With the Persian International Film Festival back this week, we speak to director Amin Palangi about the 2014 highlights and his personal all-time favourites. The Persian International Film Festival returns for its third outing in Sydney this week, opening with the latest offering from renowned Iranian writer/director Mohammad Rasoulof, Manuscripts Don’t Burn (Dast-Neveshtehaa Nemisoosand).
Festival director and independent filmmaker Amin Palangi (Love Marriage in Kabul) rates Rasoulof’s taut drama (pictured top), based on the 1995 assassination attempts of prominent writers and intellectuals by the Iranian government, as a new entrant into his list of favourite Persian films of all time. “It’s quite a raw, unsentimental view of what happened,” he says.
Closing night’s Don’t Be Tired!is the debut feature from well-known Iranian actors turned directors Moshen Gharaei and Afshin Hashemias, with Ghogya Bayat playing one-half of a Canadian couple who finds herself back in Iran, the country of her birth, and lost in the desert with her partner. “Through unforseen circumstances, she reconnects with her homeland and sense of identity,” Palangi says.
Palangi’s relishing the current renaissance in Persian movies. “With new works by Asghar Farhadi and Rasouloff, and lots of young, independent filmmakers making films with no permission, no actual funding and pure determination, I feel like Iranian cinema is definitely on the rise again.”
By Stephen A. Russell
Amin Palangi’s Top 5 Persian Films of All Time
1. The Cow (1969)
Dir: Dariush Mehrjui
Mehrjui’s The Cow was one of the first films to change the direction of Iranian cinema. It explores the relationship between a guy and his cow, and his love for it. When it dies, he sort of turns into his cow. I love the director, and this is one of his earliest and best works.
2. Close-Up (1990)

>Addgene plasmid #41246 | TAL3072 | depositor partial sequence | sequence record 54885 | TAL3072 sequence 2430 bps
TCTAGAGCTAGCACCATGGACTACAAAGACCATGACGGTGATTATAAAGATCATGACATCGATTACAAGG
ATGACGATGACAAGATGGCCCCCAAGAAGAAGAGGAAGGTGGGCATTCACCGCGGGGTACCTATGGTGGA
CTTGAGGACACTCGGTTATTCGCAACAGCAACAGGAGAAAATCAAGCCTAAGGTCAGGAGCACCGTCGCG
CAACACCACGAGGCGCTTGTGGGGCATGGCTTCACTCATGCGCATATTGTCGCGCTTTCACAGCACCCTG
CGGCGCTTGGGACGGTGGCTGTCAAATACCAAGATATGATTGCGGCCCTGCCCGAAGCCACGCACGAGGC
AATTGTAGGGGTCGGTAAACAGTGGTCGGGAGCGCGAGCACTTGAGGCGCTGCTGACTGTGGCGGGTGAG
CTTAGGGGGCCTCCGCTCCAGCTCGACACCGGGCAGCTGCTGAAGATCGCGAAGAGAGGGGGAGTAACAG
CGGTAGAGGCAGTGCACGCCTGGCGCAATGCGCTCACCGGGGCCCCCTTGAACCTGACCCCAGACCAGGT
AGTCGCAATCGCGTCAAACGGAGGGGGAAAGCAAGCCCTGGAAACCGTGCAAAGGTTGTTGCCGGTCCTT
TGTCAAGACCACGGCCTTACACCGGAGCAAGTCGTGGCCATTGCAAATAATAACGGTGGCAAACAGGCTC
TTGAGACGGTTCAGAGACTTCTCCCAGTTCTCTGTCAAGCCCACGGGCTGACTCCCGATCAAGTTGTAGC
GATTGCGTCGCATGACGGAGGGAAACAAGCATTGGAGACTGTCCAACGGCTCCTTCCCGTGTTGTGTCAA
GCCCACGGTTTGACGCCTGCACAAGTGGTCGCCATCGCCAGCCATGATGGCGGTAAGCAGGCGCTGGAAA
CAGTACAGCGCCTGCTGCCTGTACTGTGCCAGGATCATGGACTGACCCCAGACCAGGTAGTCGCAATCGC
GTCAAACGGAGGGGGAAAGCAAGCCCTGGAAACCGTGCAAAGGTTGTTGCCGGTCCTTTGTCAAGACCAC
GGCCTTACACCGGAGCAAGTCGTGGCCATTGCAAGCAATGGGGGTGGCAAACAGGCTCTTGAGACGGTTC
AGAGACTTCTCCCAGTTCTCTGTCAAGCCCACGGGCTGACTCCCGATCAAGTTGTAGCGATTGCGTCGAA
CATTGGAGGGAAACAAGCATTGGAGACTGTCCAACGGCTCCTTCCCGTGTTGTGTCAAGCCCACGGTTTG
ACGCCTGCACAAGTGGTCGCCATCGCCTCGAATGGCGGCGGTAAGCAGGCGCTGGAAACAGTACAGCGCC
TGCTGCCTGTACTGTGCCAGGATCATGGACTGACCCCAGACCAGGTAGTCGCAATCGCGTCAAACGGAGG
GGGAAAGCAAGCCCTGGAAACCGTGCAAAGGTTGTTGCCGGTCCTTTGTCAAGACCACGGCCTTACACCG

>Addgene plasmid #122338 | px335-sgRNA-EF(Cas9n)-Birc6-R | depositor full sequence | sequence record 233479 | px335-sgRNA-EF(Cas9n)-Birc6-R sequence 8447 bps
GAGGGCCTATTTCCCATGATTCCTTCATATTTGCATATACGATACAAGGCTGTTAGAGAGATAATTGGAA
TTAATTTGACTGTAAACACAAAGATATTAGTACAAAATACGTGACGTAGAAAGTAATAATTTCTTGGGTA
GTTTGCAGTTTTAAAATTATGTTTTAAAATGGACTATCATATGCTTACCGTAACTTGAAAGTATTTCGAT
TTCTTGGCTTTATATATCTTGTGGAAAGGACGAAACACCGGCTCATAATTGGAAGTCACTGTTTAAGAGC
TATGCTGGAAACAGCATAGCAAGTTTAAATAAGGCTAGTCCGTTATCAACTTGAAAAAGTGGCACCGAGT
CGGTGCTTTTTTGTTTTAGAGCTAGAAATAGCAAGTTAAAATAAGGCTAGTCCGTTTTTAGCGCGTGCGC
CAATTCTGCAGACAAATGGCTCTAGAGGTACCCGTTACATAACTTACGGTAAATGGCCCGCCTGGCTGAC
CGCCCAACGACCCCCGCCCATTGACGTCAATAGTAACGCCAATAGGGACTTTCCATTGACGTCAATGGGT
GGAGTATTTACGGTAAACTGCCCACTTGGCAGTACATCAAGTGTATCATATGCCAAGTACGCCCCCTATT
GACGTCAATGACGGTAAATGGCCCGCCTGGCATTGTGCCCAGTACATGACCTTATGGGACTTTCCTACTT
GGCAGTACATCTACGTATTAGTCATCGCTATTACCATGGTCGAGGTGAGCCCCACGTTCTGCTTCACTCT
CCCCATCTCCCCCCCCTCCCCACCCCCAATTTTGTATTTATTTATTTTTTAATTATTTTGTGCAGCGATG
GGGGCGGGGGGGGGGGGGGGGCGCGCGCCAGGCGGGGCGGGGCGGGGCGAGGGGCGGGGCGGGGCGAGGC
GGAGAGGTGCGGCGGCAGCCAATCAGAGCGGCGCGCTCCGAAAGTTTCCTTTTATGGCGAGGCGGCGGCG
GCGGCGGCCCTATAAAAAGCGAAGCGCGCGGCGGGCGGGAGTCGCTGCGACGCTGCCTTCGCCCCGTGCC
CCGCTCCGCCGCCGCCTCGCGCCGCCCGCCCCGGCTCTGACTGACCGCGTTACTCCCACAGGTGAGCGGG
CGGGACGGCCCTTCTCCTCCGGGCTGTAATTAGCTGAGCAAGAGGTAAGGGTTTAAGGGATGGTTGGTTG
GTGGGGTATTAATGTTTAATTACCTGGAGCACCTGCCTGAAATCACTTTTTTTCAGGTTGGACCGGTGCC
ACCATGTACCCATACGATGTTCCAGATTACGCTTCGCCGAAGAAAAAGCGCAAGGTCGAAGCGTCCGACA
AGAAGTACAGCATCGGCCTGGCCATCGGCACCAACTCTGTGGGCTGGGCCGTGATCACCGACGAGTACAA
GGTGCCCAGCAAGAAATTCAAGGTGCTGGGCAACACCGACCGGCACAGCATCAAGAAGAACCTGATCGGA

Dir: Abbas Kiarostami
It’s sort of like a doco-fiction written, directed and edited by Kiarostami that tells the story of a man who claims to be the well-known director Mohsen Makhmalbaf. Kiarostami introduces Makhmalbaf to his own impersonator. I love it. I had to choose one film by Kiarostami, and I picked this one because of the way he’s pulled this together. It’s an incredible idea.
3. The White Balloon (1995)
Dir: Jafar Panahi
This was the film that brought Iranian cinema onto the international stage and got it noticed. It’s actually written by Kiarostami too, so you sort of have the best of both worlds working on the same film. I have a personal attachment to The White Balloon because it was one of the first I ever watched that made me fall in love with cinema. It was inspirational.
4. Children of Heaven (1997)
Dir: Majid Majidi
This was the first Iranian film nominated for an Oscar. People have different views on Magidi, because some believe he’s an ideological filmmaker, but I don’t really care. I loved this film because of the relationship between a brother and sister who share the same shoes to go to school. It really challenges our understanding of need, of the emotional connection between brothers and sisters and the idea of sacrifice. This is another highlight from my upbringing during a decade that introduced a new wave of Iranian cinema.
5. A Separation (2011)
Dir: Asghar Farhadi
I personally felt that Iranian cinema was going through a bit of a repetitive phase, and then you have this incredible film with a great narrative structure by a fairly young filmmaker, which is so well crafted. You’re at the edge of your seat the whole through. It’s so in-depth, within an Iranian cultural context, as well Farhadi bringing this new way of looking at characters and our understanding of what’s right or wrong. It’s so influential. (A Separation is, in fact, screening on SBS ONE next Wednesday, the 17th of September at 11:10pm. The film will also be available to watch after broadcast on SBS On Demand.)